Millington, N.J. (CBSNewYork) – New Jersey lawmakers have made compromises in hopes of getting a vaccination bill passed next week.
The plan, which is much different than New York’s, is at the center of a heated debate.
Dozens showed up to protest at the New Jersey State House Thursday as lawmakers debated a controversial bill.
As the bill stands now in New Jersey, you will not be allowed to use religion as a reason not to get your child vaccinated if attending public school.
A compromise was made on the bill for private schools and daycares. Those programs would be allowed to accept unvaccinated children.
Democrats needed one more vote to get the bill passed. Republican State Senator Declan O’Scanlon was that votes, but only with amendments.
“The previous bill, in its previous form, was overwhelmingly restrictive. It covered public institutions, it covered private institutions, which covered every daycare. You would only be able to homeschool your child,” O’Scanlon said.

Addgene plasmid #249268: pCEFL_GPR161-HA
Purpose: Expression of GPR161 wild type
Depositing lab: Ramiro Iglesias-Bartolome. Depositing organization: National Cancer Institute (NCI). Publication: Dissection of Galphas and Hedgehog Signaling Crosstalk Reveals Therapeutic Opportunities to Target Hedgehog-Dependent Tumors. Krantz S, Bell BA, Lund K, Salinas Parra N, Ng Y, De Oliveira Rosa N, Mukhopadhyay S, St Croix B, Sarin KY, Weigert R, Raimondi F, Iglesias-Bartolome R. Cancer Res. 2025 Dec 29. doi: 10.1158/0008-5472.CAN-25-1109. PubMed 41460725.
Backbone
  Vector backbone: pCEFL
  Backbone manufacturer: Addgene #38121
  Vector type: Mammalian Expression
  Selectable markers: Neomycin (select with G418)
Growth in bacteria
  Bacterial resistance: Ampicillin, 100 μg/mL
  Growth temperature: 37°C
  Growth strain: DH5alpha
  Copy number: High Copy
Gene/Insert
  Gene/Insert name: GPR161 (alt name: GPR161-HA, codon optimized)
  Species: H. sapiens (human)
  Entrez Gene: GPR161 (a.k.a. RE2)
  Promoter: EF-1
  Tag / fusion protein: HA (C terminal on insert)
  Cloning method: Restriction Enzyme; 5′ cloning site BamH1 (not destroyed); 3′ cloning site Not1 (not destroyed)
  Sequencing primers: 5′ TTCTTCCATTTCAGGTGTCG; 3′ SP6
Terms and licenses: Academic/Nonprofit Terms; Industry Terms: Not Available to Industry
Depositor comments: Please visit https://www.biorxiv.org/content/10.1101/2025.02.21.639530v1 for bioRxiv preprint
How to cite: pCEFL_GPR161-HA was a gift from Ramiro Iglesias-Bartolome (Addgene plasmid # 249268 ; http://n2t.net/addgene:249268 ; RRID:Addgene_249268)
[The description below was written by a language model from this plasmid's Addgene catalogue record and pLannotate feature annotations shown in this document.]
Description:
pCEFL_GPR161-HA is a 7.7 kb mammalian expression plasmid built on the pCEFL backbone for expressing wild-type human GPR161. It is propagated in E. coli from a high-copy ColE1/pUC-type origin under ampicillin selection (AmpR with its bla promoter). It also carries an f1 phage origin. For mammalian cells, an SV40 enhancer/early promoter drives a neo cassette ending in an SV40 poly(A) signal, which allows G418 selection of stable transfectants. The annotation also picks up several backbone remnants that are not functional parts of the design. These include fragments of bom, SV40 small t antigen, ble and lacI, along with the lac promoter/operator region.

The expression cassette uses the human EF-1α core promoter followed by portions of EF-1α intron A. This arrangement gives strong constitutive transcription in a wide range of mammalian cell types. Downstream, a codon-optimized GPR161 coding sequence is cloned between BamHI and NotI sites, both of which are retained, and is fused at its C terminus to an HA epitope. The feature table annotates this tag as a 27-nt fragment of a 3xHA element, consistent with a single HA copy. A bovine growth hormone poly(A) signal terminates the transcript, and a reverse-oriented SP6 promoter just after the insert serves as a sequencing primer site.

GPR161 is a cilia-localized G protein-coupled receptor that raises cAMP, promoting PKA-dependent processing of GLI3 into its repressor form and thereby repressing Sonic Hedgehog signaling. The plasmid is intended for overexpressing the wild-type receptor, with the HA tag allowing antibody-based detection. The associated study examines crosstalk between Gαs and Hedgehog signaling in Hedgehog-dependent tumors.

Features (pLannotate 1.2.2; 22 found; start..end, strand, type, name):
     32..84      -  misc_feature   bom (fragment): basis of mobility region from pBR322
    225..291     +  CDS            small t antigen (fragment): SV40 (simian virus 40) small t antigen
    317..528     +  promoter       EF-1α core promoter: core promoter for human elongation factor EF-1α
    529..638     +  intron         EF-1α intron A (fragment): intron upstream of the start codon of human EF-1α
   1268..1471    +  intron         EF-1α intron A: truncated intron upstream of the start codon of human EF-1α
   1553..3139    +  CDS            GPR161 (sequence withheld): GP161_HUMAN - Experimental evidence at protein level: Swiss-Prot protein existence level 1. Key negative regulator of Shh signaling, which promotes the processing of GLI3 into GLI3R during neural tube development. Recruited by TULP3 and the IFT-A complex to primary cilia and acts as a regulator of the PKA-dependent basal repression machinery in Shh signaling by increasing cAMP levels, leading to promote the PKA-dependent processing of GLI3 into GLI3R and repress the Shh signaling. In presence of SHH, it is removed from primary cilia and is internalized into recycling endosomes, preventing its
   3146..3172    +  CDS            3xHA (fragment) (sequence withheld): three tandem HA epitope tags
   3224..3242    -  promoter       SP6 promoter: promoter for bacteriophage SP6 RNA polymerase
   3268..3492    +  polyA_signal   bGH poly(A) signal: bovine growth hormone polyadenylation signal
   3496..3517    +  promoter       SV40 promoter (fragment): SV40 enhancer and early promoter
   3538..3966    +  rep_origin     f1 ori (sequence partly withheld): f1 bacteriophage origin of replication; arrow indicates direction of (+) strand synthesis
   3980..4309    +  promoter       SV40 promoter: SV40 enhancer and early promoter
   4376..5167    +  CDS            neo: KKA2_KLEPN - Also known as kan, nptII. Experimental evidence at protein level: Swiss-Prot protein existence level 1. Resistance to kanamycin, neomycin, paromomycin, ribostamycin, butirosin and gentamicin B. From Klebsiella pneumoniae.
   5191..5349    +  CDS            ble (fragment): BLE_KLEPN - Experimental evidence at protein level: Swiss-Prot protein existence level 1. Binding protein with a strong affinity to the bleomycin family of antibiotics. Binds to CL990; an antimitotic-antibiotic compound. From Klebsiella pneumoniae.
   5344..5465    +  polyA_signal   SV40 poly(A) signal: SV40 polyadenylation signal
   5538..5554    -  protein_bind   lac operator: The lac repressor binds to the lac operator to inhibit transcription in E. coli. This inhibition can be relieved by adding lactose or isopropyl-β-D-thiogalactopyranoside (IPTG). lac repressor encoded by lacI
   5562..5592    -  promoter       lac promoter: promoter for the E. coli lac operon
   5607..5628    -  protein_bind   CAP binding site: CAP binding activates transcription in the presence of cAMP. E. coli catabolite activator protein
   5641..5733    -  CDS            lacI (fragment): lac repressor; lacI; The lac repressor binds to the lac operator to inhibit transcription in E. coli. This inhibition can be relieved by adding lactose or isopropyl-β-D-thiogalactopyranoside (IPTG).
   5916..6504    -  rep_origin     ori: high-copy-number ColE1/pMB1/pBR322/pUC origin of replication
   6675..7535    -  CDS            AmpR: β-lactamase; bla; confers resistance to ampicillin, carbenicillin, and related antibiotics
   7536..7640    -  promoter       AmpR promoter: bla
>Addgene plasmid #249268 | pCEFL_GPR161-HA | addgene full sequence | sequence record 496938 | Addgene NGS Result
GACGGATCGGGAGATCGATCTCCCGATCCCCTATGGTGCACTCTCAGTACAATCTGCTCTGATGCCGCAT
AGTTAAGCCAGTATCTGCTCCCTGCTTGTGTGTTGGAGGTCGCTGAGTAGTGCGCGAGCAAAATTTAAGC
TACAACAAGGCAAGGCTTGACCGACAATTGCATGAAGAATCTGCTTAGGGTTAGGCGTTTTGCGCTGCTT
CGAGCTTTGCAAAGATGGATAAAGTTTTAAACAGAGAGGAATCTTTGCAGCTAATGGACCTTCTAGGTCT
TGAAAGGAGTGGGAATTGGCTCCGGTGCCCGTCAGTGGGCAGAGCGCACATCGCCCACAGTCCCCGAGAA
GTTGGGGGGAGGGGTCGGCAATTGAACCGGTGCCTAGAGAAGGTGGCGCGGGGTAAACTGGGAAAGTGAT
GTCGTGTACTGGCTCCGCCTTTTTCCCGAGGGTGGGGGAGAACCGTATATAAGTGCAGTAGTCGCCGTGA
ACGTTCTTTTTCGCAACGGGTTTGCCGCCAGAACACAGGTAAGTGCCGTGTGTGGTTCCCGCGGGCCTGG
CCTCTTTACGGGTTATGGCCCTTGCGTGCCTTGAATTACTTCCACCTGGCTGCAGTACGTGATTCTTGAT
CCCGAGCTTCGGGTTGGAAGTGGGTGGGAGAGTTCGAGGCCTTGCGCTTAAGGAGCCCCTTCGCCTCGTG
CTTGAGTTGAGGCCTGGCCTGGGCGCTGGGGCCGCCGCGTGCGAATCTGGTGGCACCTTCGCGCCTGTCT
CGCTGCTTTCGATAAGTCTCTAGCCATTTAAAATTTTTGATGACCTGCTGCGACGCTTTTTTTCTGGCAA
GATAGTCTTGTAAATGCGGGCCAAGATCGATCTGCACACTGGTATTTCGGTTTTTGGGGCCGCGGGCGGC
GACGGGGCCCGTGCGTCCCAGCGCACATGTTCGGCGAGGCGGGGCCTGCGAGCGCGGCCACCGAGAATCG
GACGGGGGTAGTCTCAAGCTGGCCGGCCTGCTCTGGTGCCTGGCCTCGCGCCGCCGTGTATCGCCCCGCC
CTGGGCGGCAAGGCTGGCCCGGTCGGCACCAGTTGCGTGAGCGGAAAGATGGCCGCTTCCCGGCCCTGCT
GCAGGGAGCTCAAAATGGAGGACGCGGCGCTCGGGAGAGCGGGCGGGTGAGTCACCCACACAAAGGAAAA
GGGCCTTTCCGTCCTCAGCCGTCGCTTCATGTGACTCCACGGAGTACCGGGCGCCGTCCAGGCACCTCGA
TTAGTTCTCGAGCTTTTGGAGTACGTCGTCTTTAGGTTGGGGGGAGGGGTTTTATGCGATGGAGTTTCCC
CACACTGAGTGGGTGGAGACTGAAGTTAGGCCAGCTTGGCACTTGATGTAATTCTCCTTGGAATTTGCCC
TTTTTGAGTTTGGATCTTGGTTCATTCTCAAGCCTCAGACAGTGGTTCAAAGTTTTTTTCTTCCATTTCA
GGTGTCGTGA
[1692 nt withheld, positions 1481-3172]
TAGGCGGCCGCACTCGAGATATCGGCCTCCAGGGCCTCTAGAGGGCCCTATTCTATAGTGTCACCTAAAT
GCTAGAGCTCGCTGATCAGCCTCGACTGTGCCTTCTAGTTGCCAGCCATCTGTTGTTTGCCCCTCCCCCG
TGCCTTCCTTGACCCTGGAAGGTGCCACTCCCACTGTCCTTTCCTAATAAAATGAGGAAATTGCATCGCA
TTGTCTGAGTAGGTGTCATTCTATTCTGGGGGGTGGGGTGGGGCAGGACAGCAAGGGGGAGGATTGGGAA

CBS2’s Meg Baker spoke to Sue Collins, the president of New Jersey Coalition for Vaccination Choice.
“This once again plays into the wealthy having the ability to opt out of a law that the rest of us have to abide by. It continues to further segregate New Jersey schools,” Collins said.
New Jersey’s plan is much different than New York state’s, where religious exemptions are no longer allowed for public, private or religious schools. There were more than 430 cases of measles in New York in 2018. New Jersey had an outbreak in Ocean County in 2019. The state health department says all 12 were either unvaccinated, or had unknown vaccination status.
“This is a threatening disease. And exactly what the pro-vaccine people told us would happen as we have increased non-vaccination rates is happening. And that puts every child at risk,” O’Scanlon said.
The outbreak of measles in New Jersey and other states prompted lawmakers to get involved in the health decision. There were 14,000 students granted religious exemptions in the 2018-19 academic year.
The bill goes up for a full Senate and Assembly vote on Monday. If Gov. Phil Murphy signs it, it would take effect six months later.
New Jersey would be the sixth state to pass such a law, joining California, Maine, Mississippi, West Virginia and New York.